Mental Health among Commando, Airborne and other UK Infantry Personnel.
Despite having high levels of combat exposure, commando and airborne forces may be at less risk of mental ill-health than other troops. As such the aim of the research was to examine differences in mental health outcomes and occupational risk factors between Royal Marines Commandos (RMCs), paratroopers (Para’s) and other army infantry (INF).
Three groups of personnel (275 RMCs, 202 Para’s and 572 INF) were generated from aUK military cohort study of personnel serving at the time of the 2003 Iraq war. Participants completed a questionnaire about their mental health and experiences on deployment. Differences in mental health outcomes between the groups were examined with logistic regression and negative binomial regression analyses.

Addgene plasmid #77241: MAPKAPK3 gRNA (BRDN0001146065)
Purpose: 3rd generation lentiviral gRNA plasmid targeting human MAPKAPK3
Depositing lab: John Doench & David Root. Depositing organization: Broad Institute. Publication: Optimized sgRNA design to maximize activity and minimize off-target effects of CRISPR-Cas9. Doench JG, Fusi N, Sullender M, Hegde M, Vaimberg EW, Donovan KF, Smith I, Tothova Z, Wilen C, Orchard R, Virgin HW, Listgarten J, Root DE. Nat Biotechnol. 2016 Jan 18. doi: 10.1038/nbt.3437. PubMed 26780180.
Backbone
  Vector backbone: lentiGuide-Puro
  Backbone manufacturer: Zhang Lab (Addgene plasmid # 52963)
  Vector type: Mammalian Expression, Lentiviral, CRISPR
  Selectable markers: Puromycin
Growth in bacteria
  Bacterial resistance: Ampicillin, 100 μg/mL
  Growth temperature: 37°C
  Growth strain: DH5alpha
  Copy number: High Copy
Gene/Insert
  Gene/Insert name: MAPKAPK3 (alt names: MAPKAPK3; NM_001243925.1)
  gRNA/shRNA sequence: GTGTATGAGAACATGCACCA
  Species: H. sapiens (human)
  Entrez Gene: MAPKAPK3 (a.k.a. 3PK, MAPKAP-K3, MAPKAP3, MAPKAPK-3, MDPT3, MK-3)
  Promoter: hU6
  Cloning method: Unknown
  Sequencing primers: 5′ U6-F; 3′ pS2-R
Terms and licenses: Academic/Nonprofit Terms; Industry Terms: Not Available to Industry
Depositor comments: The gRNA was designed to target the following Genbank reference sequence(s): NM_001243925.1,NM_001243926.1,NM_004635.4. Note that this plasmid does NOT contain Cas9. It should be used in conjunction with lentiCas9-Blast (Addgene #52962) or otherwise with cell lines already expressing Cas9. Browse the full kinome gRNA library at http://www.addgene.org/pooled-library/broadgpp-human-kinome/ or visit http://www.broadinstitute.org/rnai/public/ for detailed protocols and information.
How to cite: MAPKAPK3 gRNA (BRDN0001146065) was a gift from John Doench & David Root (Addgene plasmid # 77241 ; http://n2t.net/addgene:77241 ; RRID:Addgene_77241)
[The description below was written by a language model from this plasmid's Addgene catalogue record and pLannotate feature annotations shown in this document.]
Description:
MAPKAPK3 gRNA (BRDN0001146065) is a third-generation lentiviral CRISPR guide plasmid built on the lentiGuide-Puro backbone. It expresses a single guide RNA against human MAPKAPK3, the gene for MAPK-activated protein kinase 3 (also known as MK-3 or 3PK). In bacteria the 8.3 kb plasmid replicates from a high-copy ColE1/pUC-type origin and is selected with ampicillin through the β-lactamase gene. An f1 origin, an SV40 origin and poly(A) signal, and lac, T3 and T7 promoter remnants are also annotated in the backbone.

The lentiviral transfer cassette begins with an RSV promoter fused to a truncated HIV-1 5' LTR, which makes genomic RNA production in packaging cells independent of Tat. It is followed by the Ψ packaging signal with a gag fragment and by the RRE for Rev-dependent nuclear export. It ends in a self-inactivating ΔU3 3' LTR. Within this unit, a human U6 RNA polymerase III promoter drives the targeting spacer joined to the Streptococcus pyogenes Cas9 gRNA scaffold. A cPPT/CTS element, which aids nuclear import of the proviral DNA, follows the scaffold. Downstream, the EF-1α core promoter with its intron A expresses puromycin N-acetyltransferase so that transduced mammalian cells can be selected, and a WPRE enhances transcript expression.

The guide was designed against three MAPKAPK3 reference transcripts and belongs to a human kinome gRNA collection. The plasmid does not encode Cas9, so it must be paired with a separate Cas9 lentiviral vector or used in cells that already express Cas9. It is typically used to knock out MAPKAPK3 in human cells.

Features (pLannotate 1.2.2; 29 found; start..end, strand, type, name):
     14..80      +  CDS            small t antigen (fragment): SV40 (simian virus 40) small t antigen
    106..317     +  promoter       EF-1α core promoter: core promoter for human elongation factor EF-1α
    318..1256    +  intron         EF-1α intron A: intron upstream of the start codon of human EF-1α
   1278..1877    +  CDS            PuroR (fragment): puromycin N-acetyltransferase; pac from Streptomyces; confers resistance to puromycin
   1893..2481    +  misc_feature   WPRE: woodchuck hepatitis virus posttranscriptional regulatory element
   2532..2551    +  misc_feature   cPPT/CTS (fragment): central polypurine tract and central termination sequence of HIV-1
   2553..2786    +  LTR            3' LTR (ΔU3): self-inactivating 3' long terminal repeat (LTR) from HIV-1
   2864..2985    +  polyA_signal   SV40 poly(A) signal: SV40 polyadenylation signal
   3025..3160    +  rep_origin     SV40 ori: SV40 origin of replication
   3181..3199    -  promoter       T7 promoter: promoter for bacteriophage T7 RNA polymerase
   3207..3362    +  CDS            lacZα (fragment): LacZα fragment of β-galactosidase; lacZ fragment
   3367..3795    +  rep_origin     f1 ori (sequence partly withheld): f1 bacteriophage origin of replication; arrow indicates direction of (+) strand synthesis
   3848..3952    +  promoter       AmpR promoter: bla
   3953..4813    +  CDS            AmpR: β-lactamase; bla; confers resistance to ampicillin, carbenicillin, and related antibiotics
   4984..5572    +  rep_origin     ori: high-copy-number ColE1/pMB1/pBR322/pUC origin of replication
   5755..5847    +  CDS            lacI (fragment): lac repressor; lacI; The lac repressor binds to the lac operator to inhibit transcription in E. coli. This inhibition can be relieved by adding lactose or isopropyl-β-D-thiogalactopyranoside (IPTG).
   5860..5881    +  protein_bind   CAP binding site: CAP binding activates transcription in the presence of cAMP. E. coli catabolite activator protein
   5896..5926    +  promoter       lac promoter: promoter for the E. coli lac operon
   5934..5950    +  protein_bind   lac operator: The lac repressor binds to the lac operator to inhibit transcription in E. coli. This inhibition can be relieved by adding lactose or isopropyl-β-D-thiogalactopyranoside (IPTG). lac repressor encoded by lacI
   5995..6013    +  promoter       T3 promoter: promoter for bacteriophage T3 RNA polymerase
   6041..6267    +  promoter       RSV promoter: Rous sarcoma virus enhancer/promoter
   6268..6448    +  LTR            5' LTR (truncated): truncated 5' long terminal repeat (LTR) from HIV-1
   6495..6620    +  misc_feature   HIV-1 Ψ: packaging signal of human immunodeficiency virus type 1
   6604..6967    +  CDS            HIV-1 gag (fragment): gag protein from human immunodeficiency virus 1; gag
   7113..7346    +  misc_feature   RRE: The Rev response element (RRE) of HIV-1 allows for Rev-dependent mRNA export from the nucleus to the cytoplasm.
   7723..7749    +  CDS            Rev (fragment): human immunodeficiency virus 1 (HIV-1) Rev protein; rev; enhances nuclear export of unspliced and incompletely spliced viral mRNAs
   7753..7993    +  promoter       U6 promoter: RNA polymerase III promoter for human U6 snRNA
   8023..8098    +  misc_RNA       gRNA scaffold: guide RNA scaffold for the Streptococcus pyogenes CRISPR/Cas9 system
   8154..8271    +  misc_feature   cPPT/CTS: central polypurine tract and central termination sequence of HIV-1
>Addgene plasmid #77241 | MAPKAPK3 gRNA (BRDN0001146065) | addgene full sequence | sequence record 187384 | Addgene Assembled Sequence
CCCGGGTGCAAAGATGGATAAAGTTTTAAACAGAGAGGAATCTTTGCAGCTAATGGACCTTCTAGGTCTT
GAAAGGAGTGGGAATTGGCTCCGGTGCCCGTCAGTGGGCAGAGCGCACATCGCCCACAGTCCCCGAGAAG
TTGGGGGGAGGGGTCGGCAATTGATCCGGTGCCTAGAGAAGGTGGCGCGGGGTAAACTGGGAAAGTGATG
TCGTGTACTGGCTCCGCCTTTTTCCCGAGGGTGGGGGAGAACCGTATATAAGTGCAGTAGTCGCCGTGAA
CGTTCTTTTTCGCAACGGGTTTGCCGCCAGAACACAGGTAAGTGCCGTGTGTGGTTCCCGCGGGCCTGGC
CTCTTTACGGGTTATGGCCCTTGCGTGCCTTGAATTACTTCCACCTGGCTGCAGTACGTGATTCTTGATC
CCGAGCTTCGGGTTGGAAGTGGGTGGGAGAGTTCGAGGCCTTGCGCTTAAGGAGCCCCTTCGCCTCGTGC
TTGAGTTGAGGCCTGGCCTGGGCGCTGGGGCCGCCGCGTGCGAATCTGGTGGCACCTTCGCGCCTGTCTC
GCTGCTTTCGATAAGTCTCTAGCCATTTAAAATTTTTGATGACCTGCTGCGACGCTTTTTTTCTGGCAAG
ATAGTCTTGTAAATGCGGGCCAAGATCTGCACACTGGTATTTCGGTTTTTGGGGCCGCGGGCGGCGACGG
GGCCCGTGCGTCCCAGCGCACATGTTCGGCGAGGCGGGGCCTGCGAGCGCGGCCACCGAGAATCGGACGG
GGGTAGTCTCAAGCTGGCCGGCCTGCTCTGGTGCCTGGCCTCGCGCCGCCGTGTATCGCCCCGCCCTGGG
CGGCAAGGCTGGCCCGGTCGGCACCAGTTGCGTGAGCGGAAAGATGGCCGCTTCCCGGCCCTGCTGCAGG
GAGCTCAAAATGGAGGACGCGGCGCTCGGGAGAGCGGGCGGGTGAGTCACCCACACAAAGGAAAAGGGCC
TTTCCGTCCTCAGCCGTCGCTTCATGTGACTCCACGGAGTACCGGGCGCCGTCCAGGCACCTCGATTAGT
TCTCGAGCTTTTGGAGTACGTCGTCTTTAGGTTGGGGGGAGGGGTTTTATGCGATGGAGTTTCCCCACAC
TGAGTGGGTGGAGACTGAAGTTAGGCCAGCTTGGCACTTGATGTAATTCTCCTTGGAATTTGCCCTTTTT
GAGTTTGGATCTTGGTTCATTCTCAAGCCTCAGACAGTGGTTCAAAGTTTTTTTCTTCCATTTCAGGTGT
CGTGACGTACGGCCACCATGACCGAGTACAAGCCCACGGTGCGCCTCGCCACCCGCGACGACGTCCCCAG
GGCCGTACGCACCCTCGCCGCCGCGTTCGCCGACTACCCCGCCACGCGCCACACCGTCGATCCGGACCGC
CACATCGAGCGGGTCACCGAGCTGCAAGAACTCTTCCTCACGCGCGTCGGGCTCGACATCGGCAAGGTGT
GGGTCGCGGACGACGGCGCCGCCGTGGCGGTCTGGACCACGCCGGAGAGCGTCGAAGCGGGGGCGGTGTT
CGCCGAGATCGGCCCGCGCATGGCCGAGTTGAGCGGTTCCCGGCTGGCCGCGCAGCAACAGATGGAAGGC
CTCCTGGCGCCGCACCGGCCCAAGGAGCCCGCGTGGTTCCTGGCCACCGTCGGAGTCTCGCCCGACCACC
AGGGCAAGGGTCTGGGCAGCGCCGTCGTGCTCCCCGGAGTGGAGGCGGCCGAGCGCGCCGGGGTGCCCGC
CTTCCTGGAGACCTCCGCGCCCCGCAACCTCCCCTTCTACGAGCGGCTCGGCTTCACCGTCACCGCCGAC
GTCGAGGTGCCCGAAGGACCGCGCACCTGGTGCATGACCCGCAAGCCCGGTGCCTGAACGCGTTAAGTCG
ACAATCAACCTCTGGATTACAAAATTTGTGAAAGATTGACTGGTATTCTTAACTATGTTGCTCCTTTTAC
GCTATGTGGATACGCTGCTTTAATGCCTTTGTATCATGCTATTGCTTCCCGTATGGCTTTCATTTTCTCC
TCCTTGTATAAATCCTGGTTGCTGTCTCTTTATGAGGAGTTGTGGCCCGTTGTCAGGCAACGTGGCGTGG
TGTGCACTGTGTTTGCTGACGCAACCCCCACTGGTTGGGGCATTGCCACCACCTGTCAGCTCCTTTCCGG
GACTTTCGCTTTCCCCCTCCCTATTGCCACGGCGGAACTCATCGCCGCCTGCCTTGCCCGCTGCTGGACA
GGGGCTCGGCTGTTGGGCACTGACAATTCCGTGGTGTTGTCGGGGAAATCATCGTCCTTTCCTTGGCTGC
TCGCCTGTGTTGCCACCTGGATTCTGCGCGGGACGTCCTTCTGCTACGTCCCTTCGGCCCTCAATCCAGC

Both RMCs and Para’s were less likely to have multiple physical symptoms or to be fatigued, and RMCs also had lower levels of general mental health problems and lower scores on the Post-traumatic Checklist than INF personnel. Differences were not explained by the level of unit cohesion.
The effect of warfare on troops’ well-being is not universal across occupational groups. A possible explanation for this difference is that the high level of preparedness in RMCs and Para’s may lessen the psychological impact of war-zone deployment experiences.
Sundin, J., Jones, N., Greenberg, N., Rona, R.J., Hotopf, M., Wessely, S. & Fear, N.T. (2010) Mental Health among Commando, Airborne and other UK Infantry Personnel. Occupational Medicine. 60, pp.552-599.